After the release of Trees, Swallows, Houses in 2007 – the band’s first EP under the wing of a record label – there was rumbled appreciation for the jagged math guitars and yelps. But responses to their more recent material, in the shape of debut full-length Perch Patchwork, have been rather more mixed. The Illinois quartet’s steady construction of a sonic identity has been built around a complex map of fretwork, rhythms and lyrical melodies. And while the debut LP might’ve fallen short of the perfect fit for their busy style of music making, Beware and Be Grateful appears to be a reconciliation of sorts.
This record sees much more of an alignment with artists occupying the north eastern corner of America; Bon Iver, Vampire Weekend, tUnE-yArDs. But an underlying preference for math-rhythmed riffs keeps much of the material fresh.
Intelligent layering and soft electronic beats lend a twist to Dave Davison’s Justin Vernon-esque (Bon Iver) vocal on Old And Gray. Beauty, sadness and aching melancholy mix among sighing ‘oohs’, twiddling guitars and a twinkling loop, with a lyric that declares, “When you are old and grey I hope that someone holds you the way I would.” A seamless blend leads into Fever – a five minute slice of happiness with an ‘80s take on African drums and textured guitars. And while this opening duo shrouds Maps & Atlases’ math-dotted history, Winter – albeit washed down with one spoonful of sweetness too many – begins to let those taught, plucked strings and double-tapped flurries into the fray.
Many of the album’s tracks are really quite beguiling, thanks to a take on the riffs and rhythms of African music that renders them not dissimilar to a Vampire Weekend record. Remote and Dark Years mix tongue-twistingly quick with slow, repeated vocals, which suits Davison’s warm baritone and calls to Paul Simon’s Zulu musical influences and delivery. Low-toned steel drums and a beat comprised clattering drumsticks and clashing of metal on metal pushes Silver Self even further into African territory – its scratchy sound not dissimilar to tUnE-yArDs, with Merrill Garbus’ utterly joyous, unpredictable vocal style.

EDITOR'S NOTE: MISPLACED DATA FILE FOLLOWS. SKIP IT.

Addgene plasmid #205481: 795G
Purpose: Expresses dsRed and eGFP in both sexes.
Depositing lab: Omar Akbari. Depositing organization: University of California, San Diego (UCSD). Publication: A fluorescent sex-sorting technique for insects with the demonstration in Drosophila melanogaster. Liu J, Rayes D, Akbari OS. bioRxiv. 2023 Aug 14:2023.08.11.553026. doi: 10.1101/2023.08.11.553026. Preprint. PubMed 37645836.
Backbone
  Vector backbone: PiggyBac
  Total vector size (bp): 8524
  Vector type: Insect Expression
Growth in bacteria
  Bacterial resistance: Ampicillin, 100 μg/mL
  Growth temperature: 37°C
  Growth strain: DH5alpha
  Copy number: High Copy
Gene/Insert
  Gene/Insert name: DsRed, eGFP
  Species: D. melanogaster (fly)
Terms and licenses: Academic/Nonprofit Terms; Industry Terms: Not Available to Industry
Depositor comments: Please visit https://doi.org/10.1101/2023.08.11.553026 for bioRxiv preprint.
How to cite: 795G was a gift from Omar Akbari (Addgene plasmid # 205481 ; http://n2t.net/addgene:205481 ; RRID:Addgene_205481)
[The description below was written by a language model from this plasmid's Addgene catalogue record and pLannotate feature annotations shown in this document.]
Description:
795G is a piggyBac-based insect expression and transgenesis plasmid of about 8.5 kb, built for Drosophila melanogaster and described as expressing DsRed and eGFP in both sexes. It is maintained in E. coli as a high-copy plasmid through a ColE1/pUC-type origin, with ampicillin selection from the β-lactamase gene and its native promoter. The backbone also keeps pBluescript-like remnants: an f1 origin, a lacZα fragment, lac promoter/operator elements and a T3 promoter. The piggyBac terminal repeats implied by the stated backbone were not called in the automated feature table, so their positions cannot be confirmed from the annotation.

Yet throughout, the math influences are audible – sometimes directly, sometimes through technique. A dizzying riff punctuates Bugs, whose stripped back layers add a touch of a cappella to the album. Old Ash runs in that same deceptively simple vein, pulling the pace back with a stark bass drum and soft clicks as the metronome.
There are blips. Vampires waters down the captivating layers Beware and Be Grateful has developed towards, with a template rock riff that feels out of place, rather than acting as a natural seague. And like a sobering curtailment of a memorable party, the album finishes with Important; its uphill beat and piano forcing a complete change which hijacks the former frivolity.
But that doesn’t detract from the satisfying sense that Maps & Atlases have produced an album with some real bite. It’s a collection of tracks that needs proper digestion in order to pick through the intricate layering and amalgam of styles that mix the band’s longstanding math influences with a clear inclination towards African rhythms. The fact it aligns with other current North American artists certainly shouldn’t detract; it should serve as a reminder that there’s more to music across the Atlantic.